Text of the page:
Growing up, a lot of people asked me “what I was.” With dark brown hair, tan skin, and brown eyes, many people assumed Hispanic or Italian. I’m actually 25% Chamorro (Guam!), 50% Norwegian, and 25% mystery since my nana doesn’t know where her family was originally from (but she thinks a mix including Italian/Japanese). Yet my biological heritage did not translate into any kind of cultural experience. My Norwegian nana makes lefse for Christmas and has a sign that says jeg elsker deg (I love you), but other than that my upbringing included no culture-specific traditions or practices.
In college, discussions of race, heritage, and appropriation have increased my desire to learn about and engage with culture in ways I have not before. I want to know how I can appreciate and participate in cultural practices respectfully. I want to know what role I can take in ensuring people of all backgrounds and heritage are treated with dignity and afforded access to resources and opportunities. So I reached out to my friend Kayli, a fellow senior at CMC who is extremely involved in efforts to promote the rights of native Hawaiians, indigenous peoples, and Pacific Islanders. I asked her how she approaches discussions regarding culture and how to reach out to people to learn more about their culture. This is part of her response:
“When people respectfully ask about my culture and show sincere interest, I’m more willing to talk about my culture and invite people to cultural events to share my identity with them… When I engage with other cultures, I try to get invited into that space through friends in order to understand the culture and respect it…”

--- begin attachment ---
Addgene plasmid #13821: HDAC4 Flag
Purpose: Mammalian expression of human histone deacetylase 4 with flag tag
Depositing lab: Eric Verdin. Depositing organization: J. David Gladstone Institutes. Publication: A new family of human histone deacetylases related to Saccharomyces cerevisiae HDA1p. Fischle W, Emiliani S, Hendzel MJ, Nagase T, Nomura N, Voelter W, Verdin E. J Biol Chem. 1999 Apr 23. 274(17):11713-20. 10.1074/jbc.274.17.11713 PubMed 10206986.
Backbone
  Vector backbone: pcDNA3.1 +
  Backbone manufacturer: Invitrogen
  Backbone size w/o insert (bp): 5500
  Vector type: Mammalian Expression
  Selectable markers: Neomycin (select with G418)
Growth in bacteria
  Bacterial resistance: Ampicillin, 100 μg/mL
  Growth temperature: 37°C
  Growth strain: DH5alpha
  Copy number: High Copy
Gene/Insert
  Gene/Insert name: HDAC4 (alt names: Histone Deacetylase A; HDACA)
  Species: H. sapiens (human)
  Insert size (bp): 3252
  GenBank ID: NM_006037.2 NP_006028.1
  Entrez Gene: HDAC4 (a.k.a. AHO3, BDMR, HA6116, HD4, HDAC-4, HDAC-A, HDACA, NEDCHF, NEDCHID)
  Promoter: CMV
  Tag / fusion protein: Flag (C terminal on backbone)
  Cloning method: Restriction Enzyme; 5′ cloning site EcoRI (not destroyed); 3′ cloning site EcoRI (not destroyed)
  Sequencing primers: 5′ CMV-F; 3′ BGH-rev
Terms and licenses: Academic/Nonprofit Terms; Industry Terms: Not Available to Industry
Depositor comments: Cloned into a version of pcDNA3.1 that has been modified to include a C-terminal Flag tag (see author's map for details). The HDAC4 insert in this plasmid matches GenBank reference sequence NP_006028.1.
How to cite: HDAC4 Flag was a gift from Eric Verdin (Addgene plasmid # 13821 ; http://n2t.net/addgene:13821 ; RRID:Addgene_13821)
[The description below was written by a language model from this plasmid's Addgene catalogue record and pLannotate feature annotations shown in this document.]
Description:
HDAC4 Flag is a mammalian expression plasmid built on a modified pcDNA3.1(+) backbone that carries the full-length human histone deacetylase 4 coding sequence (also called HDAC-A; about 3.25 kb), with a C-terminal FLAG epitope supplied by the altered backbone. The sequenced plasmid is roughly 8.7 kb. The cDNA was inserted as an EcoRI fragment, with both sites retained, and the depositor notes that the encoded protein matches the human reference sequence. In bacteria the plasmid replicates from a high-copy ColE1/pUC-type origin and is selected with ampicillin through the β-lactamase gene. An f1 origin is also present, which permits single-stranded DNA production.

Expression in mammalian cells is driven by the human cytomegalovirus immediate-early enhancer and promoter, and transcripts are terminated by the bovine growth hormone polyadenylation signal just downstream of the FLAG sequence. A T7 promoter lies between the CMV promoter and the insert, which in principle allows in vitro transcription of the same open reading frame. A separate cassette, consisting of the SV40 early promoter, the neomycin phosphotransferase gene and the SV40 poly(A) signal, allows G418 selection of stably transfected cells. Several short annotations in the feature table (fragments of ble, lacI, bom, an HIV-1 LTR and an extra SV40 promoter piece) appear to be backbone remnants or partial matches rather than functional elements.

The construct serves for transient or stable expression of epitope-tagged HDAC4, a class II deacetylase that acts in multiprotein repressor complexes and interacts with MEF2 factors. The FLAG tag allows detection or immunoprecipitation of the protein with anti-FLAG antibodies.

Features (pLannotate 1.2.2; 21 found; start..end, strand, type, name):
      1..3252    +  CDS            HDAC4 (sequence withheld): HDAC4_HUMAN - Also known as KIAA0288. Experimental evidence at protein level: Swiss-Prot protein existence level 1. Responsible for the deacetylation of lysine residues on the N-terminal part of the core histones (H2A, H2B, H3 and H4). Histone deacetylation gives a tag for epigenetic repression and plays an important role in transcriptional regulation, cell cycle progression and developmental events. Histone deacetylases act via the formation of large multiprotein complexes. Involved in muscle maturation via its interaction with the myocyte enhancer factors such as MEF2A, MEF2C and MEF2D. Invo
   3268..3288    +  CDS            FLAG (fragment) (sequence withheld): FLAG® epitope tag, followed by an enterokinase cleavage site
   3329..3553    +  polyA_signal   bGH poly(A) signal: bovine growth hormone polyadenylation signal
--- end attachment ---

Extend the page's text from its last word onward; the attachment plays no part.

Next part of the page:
Her points seem intuitive in hindsight, but they are incredibly helpful as a starting point for someone trying to increase their knowledge of other cultures in an appropriate way. Breaking it down, the most important points are these:
- Be sincere. If someone sees that you are interested, they will probably be happy to share their cultural experiences and knowledge with you.
- Wait for an invitation. Lots of cultural practices are intimate and extremely important to participants – without an invitation it may seem that you are imposing or appropriating.
- Open a dialogue. Help people understand what your background is and where you’re coming from, which will help them understand your perspective and encourage them to share their own.